Truck Drivers Should Grab the Wheel When it Comes to Sleep Management

March 17, 2005
While the new hours-of-service rules for commercial drivers are "absolutely necessary," they're not enough to fully manage the constant risk of fatigue faced by drivers and other 24-7 workers, according to a sleep expert.

Mark Rosekind, Ph.D., founder, president and chief scientist of Cupertino, Calif.-based Alertness Solutions, a scientific consulting firm that addresses the safety and performance needs of 24-7 operations, says he applauds the Federal Motor Carrier Safety Administration for making the first significant changes to the hours-of-service rules since 1939. The rules -- which were implemented in January 2004 but currently are under review by the agency -- create a work and rest schedule for commercial truck drivers that is more congruent with a person's biological rhythms and with the latest scientific research on sleep and fatigue, Rosekind says.

Nevertheless, the new rules (which, among other things, increased the minimum required off-duty time for drivers from 8 to 10 hours and decreased the maximum duty time from 15 to 14 hours) are not sufficient to manage the problem of fatigue faced by drivers, he adds.

"You can mandate the time off, but you can't control what people do during their time off," Rosekind said.

That's why Rosekind, who for 7 years led the Fatigue Countermeasures Program at NASA Ames Research Center in San Francisco, recommends that commercial drivers and other 24-7 shiftworkers use additional alertness and fatigue management strategies to ensure that they reach their destination safely.

"Everyone has a role in managing fatigue to be safer," Rosekind said. "Drivers have to make sure they get enough sleep, companies have to make sure their schedules are responsible and educate their drivers and government has to make sure whatever regulations they promulgate reflect scientific knowledge. It's a shared responsibility."

Rosekind recommends strategies in four areas.

1. Education -- A person with sleep apnea is six times more likely to be involved in a vehicle crash. Yet, of the estimated 20 million people in the United States with sleep apnea, 90 percent are undiagnosed, according to Rosekind. Alcohol, the most popular sleep aid, actually can erode the quantity and quality of sleep a person gets. Rosekind advises people to learn more about sleep issues such as these, as well learn more about:
  • Sleep requirements
  • The benefits of sleep
  • Sleep debt (sleep, like a bank account, goes into debt when a person falls behind)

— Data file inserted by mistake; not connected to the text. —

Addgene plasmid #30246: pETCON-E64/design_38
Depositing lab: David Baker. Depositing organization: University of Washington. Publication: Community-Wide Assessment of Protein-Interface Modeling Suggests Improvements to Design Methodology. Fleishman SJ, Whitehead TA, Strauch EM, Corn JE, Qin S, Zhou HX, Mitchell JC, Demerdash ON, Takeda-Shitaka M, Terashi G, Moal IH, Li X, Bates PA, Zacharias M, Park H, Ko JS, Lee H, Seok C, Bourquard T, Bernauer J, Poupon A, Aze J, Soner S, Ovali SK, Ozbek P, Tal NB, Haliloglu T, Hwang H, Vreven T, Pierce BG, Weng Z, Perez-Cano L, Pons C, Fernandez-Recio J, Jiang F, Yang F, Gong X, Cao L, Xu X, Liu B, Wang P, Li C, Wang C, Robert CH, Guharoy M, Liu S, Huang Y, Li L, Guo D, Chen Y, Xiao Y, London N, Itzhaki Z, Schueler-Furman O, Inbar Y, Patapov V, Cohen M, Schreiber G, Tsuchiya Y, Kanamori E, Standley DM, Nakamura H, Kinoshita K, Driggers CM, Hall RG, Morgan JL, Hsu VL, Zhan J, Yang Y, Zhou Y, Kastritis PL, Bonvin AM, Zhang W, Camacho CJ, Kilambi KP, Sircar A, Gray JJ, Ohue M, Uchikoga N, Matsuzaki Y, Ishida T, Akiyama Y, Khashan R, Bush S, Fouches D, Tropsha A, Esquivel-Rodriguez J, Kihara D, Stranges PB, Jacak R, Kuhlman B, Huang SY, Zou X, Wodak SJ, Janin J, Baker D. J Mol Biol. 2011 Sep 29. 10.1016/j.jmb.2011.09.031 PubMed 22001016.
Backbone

• Circadian rhythms, which are biological functions that occur naturally in a 24-hour cycle.
2. Good sleep habits -- A number of sleeptime practices can create a conducive atmosphere for quality sleep. They include:
  • Maintaining a regular bedtime and waketime
  • Developing pre-bedtime rituals, which can be used as "cues" to relax
  • Avoiding work or worry in the bedroom
  • Keeping the bedroom dark, quiet and cool
  • Avoiding exercise, caffeine and alcohol at least 2 to 3 hours before bed.
3. Naps -- According to a NASA study, pilots who were given 40-minute nap periods registered a 34-percent increase in performance and a 54-percent increase in alertness, even if they didn't use the full 40-minute period to nap. Naps work, particularly naps of 40 minutes or less, Rosekind says. (A Harvard study showed that even 5- to 10-minute naps improved memory and learning.) If a longer nap is necessary, avoid taking it close to bedtime.
4. Caffeine management -- Caffeine is the method of choice for workers trying to stay awake, but, ironically, it also can be instrumental in disrupting sleep. Caffeine, according to Rosekind, takes 15 to 30 minutes to take effect; it generally will keep users awake for 3 to 4 hours. It takes 100 to 200 milligrams of caffeine for users to feel more awake after consuming caffeine. Keeping these figures in mind, "strategic caffeine use" involves managing when caffeine is consumed and being aware of how many milligrams of caffeine are being consumed at a given time. One final thought: Humans are at their least awake and alert from 3 to 6 a.m., so shiftworkers who insist on drinking caffeine might consider consuming caffeine around 2:30 a.m., depending on when they get off work, Rosekind says.